Riding is Life


Still finding form, Remco resists Tour pressure

Evenepoel is in an impossible situation where the only acceptable outcome (to some fans) is to win the Tour de France.

Evenepoel’s attack lacked its characteristic sharpness, which he thinks may be a hangover from his COVID-19 infection. Photo © Cor Vos

Joe Lindsey
by Joe Lindsey 13.06.2023 Photography by
Cor Vos

Little changed after his fourth-place finish on the first mountain stage of the Tour de Suisse, despite an uncharacteristically – for Evenepoel – failed attack, which highlights the difficult position he’s in: his form is just strong enough to raise expectations, and not quite strong enough yet to meet them.

Evenepoel explained to Het Laatste Nieuws that he wanted to get Stefan Küng out of the leader’s jersey at his home tour, but a depleted Soudal Quick-Step team exhausted by a cold, wet day forced him to attack prematurely. “That may have been a little early,” he said of his acceleration with around 6 km to go on the climb to Villars-sur-Ollon. “I took a little too much work on my shoulders and paid cash on the hardest part of the climb.”

Evenepoel didn’t crack; not hardly, shipping only 21 seconds to stage winner and new race leader Mattias Skjelmose (Trek-Segafredo). And the pressure to race the Tour de France – a regular topic of conversation since his shock DNF at the Giro d’Italia – doesn’t seem to have lessened.

So far, Evenepoel has strongly resisted that talk, or even allowed that it was ever a real possibility. “We did talk about it, but it was soon a no,” he told Sporza just before the Swiss stage race. The Tour is certainly in his future plans, he added, but pointed out that “I prepared for the Giro for six months. I went to the Giro in peak form. But when I got sick, I sat for 10 days afterward.”

His form’s still not back, he said. After his attack fizzled on stage 3 of the Tour de Suisse, he noted that, normally, he’d have the energy to make two or three accelerations, but didn’t. “It may be some after-effects of my corona infection,” he said. While there was a lot of discussion about whether Evenepoel could have continued in the Giro even with his positive, photos of him after the stage 9 time trial showed a clearly different Evenepoel to stage 1, and he told Sporza that he “got sicker every day” for the week after he left the race; his was not an asymptomatic case.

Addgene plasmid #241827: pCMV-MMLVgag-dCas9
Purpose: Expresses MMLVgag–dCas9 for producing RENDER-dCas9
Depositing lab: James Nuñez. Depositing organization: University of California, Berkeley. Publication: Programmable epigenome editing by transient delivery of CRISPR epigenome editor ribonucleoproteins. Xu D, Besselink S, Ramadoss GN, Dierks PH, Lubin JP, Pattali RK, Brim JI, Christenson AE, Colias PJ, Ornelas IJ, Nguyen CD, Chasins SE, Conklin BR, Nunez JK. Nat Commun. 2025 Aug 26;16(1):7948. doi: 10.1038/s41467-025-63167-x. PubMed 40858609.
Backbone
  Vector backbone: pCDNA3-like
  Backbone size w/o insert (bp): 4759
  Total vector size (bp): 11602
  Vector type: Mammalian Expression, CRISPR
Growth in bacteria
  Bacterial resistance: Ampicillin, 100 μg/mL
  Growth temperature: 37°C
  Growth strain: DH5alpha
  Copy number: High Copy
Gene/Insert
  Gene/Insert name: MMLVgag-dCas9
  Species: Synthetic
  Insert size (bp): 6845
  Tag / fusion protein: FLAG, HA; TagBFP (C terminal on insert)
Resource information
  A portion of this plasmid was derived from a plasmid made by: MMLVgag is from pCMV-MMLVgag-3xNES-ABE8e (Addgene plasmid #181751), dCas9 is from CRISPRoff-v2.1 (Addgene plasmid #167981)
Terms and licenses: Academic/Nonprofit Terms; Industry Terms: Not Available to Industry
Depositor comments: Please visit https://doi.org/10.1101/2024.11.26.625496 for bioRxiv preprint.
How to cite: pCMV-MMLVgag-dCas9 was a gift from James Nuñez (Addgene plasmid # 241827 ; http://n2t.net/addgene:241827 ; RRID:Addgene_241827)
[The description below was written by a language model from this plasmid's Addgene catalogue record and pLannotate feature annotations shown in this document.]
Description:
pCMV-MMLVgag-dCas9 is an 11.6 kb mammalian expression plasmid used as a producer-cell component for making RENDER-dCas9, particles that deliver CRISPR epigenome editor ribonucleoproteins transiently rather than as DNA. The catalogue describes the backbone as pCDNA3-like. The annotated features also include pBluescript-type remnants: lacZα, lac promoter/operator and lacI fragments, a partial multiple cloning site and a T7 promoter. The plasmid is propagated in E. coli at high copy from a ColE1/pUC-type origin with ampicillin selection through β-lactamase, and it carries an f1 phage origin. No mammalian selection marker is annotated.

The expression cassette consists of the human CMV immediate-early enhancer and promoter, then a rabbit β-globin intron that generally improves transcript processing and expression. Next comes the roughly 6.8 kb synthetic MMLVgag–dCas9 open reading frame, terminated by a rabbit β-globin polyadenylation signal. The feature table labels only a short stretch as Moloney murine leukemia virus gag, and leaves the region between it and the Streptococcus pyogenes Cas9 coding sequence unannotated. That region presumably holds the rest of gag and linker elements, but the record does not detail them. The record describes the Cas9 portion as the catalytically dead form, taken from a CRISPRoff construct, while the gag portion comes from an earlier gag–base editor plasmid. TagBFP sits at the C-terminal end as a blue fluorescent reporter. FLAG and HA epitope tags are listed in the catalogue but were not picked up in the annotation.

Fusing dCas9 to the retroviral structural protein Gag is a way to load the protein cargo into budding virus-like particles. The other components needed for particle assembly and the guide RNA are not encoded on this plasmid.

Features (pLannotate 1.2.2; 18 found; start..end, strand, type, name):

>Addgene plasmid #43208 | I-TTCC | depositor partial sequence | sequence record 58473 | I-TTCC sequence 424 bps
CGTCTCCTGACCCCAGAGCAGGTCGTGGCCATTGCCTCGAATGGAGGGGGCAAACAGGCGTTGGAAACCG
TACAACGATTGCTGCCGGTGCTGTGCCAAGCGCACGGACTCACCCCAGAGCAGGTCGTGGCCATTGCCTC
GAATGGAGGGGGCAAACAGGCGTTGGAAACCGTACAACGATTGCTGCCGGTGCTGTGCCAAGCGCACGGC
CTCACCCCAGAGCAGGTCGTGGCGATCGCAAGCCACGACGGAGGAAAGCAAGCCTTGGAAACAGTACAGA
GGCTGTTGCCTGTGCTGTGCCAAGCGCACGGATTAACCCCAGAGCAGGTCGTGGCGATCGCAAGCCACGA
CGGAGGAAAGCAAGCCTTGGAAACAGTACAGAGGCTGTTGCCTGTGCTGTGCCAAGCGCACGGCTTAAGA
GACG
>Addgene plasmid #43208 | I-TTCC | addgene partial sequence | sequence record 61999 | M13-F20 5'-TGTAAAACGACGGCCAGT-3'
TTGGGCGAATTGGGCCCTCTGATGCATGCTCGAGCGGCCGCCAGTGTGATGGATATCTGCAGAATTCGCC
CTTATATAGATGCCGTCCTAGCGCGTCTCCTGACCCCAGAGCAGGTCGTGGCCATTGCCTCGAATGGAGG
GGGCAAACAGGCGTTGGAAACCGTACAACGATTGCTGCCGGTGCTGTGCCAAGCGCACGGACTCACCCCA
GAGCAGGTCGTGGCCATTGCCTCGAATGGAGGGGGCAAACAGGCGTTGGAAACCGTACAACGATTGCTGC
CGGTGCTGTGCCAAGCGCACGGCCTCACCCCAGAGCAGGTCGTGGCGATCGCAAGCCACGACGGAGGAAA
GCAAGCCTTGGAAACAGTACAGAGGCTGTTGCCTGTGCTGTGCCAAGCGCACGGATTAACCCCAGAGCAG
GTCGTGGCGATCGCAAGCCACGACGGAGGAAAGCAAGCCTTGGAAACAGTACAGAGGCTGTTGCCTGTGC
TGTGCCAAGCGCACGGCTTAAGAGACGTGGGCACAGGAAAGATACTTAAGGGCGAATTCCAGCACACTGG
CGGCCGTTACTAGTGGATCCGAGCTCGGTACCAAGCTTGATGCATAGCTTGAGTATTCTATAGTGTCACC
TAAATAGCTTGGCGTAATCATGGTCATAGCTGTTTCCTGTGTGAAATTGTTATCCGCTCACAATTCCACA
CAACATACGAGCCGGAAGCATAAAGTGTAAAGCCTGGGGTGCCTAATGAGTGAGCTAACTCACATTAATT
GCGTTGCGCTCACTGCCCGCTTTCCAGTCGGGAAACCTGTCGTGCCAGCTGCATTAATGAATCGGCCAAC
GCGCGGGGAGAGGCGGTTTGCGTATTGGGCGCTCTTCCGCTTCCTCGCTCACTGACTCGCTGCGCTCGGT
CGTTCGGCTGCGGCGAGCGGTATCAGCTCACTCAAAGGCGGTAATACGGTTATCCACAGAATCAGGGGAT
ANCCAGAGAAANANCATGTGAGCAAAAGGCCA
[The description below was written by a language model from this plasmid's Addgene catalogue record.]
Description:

In the interview, he also alluded to the pressure and the risks of going to the Tour, where being even slightly off form against the likes of Jonas Vingegaard and Tadej Pogačar would pan out poorly. “If I come loose on the first mountain stage, a bomb will explode in Belgium,” he said. “It’s impossible for me to go there without expectations.”

After winning the 2022 Vuelta España and the World Road Championship, Evenepoel experienced an offseason full of the engagements and expectations of a cycling star in Belgium, always eager to anoint (and then sometimes tear down) any potential successor to the sainted Eddy Merckx. That only increased when he parachuted into Liège-Bastogne-Liège to singlehandedly save his Soudal Quick-Step team from another disastrous Classics season.

It’s clear he’s wary of that pressure, and his Giro DNF was, in that light, a nightmare scenario: robbed of his main goal for the season, but left without enough time to truly reset on the only other objective that would satisfy fans’ expectations.

All of which makes the Tour de Suisse an impossible situation: fail to win and face second guessing and criticism. Or win and face pressure to make this summer’s Tour a memorable showdown against Vingegaard and Pogačar. Such is life as a Belgian cycling icon.